Employer

As the influence of technology continually transforms the way we live and work, the workforce and the skills needed from it are changing too.

The rise of increasingly diverse and fluid ways of working – often enabled by technology – has allowed the contingent workforce to flourish. From contractors to freelancers to volunteers, today this cohort of workers is 1.5 million strong and a substantial segment of the UK’s workforce, relied on by 84% of employers. And it’s only set to grow in size – with new research from City & Guilds Group finding that 35% of UK organizations who use contingent workers Anticipate that they’ll use them even more over the next three to five years.

Yet, despite the significance of these workers to the country’s economy, non-permanent employees are often overlooked when it comes to workplace learning and development. And, with upskilling and reskilling widely considered to be vital for keeping up with the pace of change, it’s a worrying trend. Neglecting the contingent workforce could, therefore, present a major risk: leaving people and businesses behind, lacking the skills they need to compete and succeed in the future.

If employers are looking to future-proof, they need to invest in upskilling their entire workforce.

Deprived of training benefits

Contingent workers are often hired on a temporary basis – and sometimes in pressing circumstances – meaning that some employers overlook them entirely when it comes to learning and development opportunities. Indeed, City & Guilds Group’s study found that one in five UK employers doesn’t carry out any training with contingent workers.

Lack of training isn’t the only issue at hand – the quality of learning opportunities these workers receive isn’t always up to scratch either. A quarter of UK employers deem the training for contingent workers to be ineffective, and this sentiment is echoed by employees themselves: crucially, a quarter of contingent workers around the world believe their current training has no impact on their performance at work.

Unfortunately, if employers consider quality training for short-term employees as a waste of investment or something for which there simply isn’t time, then they are thinking too short-term. After all, failure to train up staff could lead to poorer performance from these workers and therefore of the business too – and not just in the near future. The effects of a poor employee experience coupled with limited development opportunities can have a long-lasting impact; while there is every chance the business will need their services in the future, people with in-demand skills will choose to go where they are most valued.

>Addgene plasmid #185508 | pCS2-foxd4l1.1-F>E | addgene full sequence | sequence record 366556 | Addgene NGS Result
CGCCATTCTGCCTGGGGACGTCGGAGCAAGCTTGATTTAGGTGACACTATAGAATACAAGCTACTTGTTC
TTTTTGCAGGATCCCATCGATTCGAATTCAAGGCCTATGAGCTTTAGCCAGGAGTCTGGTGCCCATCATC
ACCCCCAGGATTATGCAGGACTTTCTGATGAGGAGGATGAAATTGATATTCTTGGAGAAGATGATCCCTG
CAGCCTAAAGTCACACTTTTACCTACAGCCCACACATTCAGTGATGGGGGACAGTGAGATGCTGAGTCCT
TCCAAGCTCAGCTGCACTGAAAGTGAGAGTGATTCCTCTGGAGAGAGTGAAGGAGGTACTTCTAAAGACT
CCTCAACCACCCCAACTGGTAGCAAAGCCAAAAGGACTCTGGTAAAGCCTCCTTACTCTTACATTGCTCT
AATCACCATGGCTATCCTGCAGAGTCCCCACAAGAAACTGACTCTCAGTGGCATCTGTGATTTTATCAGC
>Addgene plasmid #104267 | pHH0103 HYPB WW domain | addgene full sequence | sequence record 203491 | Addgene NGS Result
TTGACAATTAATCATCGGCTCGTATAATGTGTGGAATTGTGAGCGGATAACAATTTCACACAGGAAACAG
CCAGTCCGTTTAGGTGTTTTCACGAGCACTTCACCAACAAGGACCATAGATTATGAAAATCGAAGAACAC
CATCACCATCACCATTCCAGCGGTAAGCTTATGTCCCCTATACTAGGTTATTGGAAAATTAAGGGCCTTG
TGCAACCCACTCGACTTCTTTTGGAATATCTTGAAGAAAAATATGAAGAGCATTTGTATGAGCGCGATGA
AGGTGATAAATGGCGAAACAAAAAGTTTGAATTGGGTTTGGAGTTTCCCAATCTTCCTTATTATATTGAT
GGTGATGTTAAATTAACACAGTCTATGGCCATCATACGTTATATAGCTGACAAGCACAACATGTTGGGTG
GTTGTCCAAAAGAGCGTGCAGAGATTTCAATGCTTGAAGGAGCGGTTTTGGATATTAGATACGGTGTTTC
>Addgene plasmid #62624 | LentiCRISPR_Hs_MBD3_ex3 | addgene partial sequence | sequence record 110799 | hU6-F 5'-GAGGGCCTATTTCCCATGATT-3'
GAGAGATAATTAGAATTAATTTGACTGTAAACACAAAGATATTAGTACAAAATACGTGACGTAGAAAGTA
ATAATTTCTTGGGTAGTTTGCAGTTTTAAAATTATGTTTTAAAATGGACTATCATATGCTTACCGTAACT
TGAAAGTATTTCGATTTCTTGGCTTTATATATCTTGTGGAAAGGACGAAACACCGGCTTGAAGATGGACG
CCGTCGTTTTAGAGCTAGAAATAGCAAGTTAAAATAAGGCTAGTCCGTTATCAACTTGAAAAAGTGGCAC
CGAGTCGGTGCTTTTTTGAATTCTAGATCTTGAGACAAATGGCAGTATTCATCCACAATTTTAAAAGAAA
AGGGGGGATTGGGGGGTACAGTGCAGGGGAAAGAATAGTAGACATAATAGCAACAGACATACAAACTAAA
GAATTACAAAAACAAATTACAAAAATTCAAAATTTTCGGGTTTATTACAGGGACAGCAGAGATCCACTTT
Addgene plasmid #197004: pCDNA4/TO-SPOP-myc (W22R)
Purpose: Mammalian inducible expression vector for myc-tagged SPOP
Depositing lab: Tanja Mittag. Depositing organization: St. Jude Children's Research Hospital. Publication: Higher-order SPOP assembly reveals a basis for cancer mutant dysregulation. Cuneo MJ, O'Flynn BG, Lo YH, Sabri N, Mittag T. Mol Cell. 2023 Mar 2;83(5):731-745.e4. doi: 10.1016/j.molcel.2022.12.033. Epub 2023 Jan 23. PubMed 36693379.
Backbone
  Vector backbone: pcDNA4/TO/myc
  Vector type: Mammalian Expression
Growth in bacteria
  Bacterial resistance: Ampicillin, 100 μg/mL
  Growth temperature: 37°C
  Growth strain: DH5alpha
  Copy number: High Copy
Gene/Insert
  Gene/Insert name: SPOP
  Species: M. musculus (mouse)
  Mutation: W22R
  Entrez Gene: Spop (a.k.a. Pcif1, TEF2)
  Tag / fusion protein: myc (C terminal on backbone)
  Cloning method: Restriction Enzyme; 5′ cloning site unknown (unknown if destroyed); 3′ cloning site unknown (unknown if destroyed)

Mismatch of strategies

To ensure they’re getting the most out of staff, whether permanent, part-time or freelance, employers should think about how to maximize their potential from day one and the valuable contribution they can bring to the business.

When it comes to contingent workers, who often need to be very focused and efficient with their time, employees need to think carefully about creating the right conditions for them to learn. Whether it’s onboarding or ongoing upskilling, employers should consider how the content is accessed, presented, and delivered, in order to be as effective as possible.

Although the most common method of training for contingent workers in the UK is on-the-job (19%), our research revealed that it’s clear this workforce could benefit from alternative forms of L&D. A fifth (20%) of British businesses said that improved delivery platforms would be most effective at improving take up of L&D amongst contingent workers. Additionally, 18% of employers thought self-guided/self-service learning would help and 17% believe a better blend of on and offline learning would increase take-up.

As well as working out the most effective methods for delivering L&D programs, employers should think strategically about the topics they teach too. Understandably, compliance is often first on the agenda when it comes to training temporary workers, however, learning about organizational culture should also be a priority. By teaching about the values and norms of an organization when they join, these workers will quickly learn how the organization works and where they fit in.

The future of business

As UK Plc navigates a period of great socioeconomic uncertainty, having a skilled workforce in place is essential to ensure that businesses are prepared for the future. Now more than ever, employers must consider their long-term strategy and assess how they can best equip their vital contingent workforce with the skills they – both the individual employees and the businesses as a whole – need to succeed.

About the author: John Yates, Group Director for Corporate Learning, City & Guilds Group.